Uninhabitable Tenant Rights in Indiana


Implied Warranty of Habitability

According to the implied warranty of habitability, Indiana renters' rights include the right to a habitable residence, which is a clean and safe place for them to live in accordance with local housing codes. The landlord must comply with state fire and health codes and properly maintain common areas on their property. According to Indiana rental laws, a landlord must keep and maintain certain systems in good and safe working condition, including:

  • Electrical systems.
  • Plumbing systems with a reasonable supply of cold and hot water at all times.
  • Sanitary systems.
  • Heating, ventilation and air conditioning systems.
  • Elevators where applicable.
  • Appliances if included in the lease.

The implied warranty of habitability also covers common areas, which the landlord must maintain by keeping them in clean and proper condition. These include all areas that tenants share, such as parking lots, recreation areas and laundry rooms.

Indiana Landlord Responsibility to Fix Tenant Units

If a landlord fails to keep the systems and common areas listed above in habitable condition, the tenant must provide the landlord with a notice that details the issues and gives them a reasonable time to fix the problems. This notice should be in writing and must include the date. The renter should keep a copy for themselves. The landlord may need to enter a tenant's unit to make repairs, but the tenant has the right to privacy, which means the landlord must give them advance notice before entering their unit, except in the event of an emergency.

An Indiana tenant has the right to access their unit at all times, and a landlord cannot deny a renter access to the residence by changing locks, blocking windows or removing doors. The only way a landlord can refuse a tenant the right to enter their rental premises is through a court order. A landlord also cannot interrupt a tenant's utility services.

Taking Legal Action Against a Landlord

If the landlord does not fix the problems in a tenant's unit within a reasonable time, the tenant has the right to sue for damages, repair orders and lawyers' fees. Tenants can also contact their county board of health or code enforcement agency to report the problems.

Some states allow tenants to withhold rent or deduct the price of the repair from their rent, but Indiana does not have this type of state law – a tenant who does not pay rent may face eviction.

Indiana Housing Laws and Tenant Responsibility

Tenants also have a responsibility to the person or entity they rent from. They must:

  • Comply with local and state housing and health codes that apply to renters.
  • Keep their unit reasonably clean.
  • Not damage, deface, destroy or remove any part of the property.
  • Deliver the unit to the landlord in clean and proper condition when they move out.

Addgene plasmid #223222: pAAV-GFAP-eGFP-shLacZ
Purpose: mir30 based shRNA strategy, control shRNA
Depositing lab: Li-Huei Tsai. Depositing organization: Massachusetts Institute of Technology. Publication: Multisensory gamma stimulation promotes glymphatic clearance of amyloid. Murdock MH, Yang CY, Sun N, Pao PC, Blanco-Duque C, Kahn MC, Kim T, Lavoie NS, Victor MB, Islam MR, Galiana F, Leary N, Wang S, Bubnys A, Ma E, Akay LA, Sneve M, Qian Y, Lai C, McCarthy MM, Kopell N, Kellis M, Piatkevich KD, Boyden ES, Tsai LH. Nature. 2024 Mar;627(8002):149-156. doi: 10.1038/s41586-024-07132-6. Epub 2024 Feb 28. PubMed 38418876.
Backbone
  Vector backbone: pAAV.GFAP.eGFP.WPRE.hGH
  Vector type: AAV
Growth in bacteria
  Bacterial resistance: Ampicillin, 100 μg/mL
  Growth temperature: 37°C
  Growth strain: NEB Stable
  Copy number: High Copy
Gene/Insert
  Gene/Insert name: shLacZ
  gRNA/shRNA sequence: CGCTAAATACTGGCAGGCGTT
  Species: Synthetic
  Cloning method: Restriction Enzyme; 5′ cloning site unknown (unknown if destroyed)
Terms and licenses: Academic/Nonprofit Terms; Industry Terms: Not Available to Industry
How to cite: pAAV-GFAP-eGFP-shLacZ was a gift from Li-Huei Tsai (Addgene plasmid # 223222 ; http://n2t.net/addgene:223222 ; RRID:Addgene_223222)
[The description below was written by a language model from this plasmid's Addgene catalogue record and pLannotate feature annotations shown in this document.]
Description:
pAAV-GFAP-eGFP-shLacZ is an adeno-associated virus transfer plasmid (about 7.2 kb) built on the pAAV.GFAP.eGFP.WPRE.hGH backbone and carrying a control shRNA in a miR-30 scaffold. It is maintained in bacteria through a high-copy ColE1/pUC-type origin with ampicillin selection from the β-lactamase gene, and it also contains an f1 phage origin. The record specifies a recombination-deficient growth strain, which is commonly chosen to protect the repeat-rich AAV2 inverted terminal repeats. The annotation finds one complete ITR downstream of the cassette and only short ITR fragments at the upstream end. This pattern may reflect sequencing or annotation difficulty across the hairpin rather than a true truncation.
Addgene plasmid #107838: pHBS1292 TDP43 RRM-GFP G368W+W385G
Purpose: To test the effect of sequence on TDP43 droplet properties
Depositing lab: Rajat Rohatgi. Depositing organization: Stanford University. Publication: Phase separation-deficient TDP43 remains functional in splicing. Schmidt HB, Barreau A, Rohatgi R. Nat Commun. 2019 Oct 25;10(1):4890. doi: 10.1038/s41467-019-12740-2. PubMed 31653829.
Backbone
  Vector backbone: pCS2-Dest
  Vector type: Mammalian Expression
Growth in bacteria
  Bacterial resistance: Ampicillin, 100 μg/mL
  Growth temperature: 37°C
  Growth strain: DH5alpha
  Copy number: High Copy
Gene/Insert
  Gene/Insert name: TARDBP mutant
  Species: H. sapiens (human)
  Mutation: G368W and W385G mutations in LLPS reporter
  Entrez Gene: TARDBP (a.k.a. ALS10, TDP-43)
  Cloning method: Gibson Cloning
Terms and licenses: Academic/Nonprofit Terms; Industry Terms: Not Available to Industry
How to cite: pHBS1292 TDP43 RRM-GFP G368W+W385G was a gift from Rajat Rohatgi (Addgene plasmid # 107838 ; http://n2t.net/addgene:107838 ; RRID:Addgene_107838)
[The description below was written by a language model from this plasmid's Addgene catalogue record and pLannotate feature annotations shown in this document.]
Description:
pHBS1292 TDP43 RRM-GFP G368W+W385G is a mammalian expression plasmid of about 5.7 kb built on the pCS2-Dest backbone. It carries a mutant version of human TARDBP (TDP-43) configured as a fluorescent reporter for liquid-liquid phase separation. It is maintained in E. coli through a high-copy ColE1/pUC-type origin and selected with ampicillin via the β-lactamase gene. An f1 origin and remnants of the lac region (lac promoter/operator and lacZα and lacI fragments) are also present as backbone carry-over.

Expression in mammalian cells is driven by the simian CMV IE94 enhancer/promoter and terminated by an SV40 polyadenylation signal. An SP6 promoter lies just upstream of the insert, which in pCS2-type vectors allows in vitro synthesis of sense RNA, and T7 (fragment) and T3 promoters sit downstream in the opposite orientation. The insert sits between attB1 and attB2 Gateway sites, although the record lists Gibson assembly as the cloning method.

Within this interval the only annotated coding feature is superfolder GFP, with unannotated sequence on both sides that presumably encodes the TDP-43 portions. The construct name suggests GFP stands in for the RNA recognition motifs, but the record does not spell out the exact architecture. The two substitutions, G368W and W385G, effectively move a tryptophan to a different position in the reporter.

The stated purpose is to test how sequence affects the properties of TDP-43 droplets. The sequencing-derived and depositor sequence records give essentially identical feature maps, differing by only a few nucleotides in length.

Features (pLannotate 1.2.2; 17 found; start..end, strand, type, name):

• Use the electrical and plumbing systems, the sanitary systems, heating, ventilation and air conditioning systems, elevators (if applicable) and appliances (if supplied) in a reasonable manner.

A tenant must abide by the terms laid out in their lease agreement. If they violate it, the landlord may issue a Notice to Cure or Vacate, and if the renter does not remedy the problem, the landlord can start proceedings to evict them from the unit.

Tenant's Security Deposit

When the tenant moves out, they have a right to the return of their security deposit if they leave their unit in good order. The landlord has 45 days from the day they move out to return the deposit. Tenants must give the landlord their forwarding address in writing.

A landlord cannot use a tenant's security deposit to repair problems in a unit caused by normal wear and tear. However, they may use it in part or in whole to repair damages caused by the tenant. If a landlord wishes to charge a tenant for damages to a unit, they must give that renter an itemized list of the damages incurred with the cost to repair them within 45 days after the renter leaves the unit.

Smoke Detector Laws in Indiana

Indiana law requires landlords to provide smoke detectors in rental units. When a tenant moves in to a unit, they must acknowledge in writing that the residence has a working smoke detector. Landlords must keep smoke detectors in good working condition and ensure that they are not disabled.

Smoke detectors in a tenant's unit can be battery operated or hard-wired. If they have batteries, it is the landlord's responsibility to replace them. If a smoke detector does not work, a tenant must give the landlord written notice to repair or replace it, and the landlord must fix it within seven days of getting that notice. A tenant can report violations of this law and ask for an inspection of their unit by the state fire marshal's office.